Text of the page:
Sen. Kamala Harris drops out of 2020 presidential race

Democratic presidential candidate Kamala Harris speaks at the Bellagio Hote
Democratic presidential candidate Kamala Harris speaks at the Bellagio Hotel in Las Vegas on Nov. 17, 2019. Copyright Carlo Allegri Reuters
By Adam Edelman and Jonathan Allen and Ali Vitali with NBC News Politics


Sen. Kamala Harris, D-Calif., dropped out of the presidential race on Tuesday, ending a 12-month campaign that began with an explosion of enthusiasm but fizzled quickly.

An aide told NBC News that that the senator had notified her staff Tuesday that she was dropping out of the race and the campaign emailed the news to supporters soon after.

"I'm not a billionaire. I can't fund my own campaign," Harris said in the email. "And as the campaign has gone on, it's become harder and harder to raise the money we need to compete. In good faith, I can't tell you, my supporters and volunteers, that I have a path forward if I don't believe I do."

Her exit out comes just weeks before the deadline to get off the ballot in Harris' home state of California, a move that could spare her some embarrassment if she thought she would lose there. She had already qualified for the debate later this month.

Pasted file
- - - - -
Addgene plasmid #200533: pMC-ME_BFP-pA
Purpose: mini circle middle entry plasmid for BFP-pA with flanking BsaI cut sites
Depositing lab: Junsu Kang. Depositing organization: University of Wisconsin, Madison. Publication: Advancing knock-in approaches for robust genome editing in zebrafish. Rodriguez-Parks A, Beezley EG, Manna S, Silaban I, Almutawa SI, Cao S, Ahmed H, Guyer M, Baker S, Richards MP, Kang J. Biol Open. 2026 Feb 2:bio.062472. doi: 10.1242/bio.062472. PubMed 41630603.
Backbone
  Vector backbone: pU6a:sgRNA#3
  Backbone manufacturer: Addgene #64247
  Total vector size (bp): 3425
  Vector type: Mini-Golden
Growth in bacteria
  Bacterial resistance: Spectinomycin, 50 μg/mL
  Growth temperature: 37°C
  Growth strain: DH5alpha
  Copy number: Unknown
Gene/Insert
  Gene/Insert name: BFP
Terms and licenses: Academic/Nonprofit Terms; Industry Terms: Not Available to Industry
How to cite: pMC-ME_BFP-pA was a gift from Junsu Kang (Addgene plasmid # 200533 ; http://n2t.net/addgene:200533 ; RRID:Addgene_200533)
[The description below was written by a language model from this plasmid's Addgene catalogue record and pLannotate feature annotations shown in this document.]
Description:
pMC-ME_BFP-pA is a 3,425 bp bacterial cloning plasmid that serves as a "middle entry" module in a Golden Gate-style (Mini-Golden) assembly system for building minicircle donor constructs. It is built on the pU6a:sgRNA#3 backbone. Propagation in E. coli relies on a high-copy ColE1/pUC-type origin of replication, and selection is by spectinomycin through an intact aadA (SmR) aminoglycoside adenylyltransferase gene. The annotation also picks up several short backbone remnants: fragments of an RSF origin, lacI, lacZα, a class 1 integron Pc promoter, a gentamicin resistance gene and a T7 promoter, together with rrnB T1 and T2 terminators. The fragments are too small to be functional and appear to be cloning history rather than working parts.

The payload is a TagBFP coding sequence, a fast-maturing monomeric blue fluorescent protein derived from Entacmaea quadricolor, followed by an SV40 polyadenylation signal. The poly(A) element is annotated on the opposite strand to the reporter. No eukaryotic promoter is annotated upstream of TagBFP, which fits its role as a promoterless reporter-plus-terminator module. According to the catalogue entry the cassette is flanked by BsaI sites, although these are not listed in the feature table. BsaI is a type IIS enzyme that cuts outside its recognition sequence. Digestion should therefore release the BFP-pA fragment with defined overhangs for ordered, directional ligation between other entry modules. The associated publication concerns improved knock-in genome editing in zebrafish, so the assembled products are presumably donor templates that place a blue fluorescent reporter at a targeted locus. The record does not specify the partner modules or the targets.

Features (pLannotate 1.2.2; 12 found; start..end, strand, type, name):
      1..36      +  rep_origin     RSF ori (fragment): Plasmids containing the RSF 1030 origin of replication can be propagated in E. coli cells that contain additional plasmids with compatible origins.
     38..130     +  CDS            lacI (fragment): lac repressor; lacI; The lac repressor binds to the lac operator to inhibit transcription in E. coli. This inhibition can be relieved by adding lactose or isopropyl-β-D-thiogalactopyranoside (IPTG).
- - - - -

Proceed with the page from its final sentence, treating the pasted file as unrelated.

Harris announced her candidacy nearly a year ago, on Martin Luther King Jr. Day, and attracted attention for her performance at the first Democratic debate in June, when she attacked former Vice President Joe for his stance on busing and school segregation.

Harris, however, had been unable to maintain momentum in the months following. Amid a sustained drop in polling over the summer, her campaign reorganized — laying off some staffers in early states to focus its resources and attention on Iowa.

But that didn't break her fall in the polls.

The latest RealClearPolitics average of recent polling showed Harris with just 3.4 percent support nationally, and just 3.3 percent and 2.7 percent backing in the early-voting states of Iowa and New Hampshire, respectively.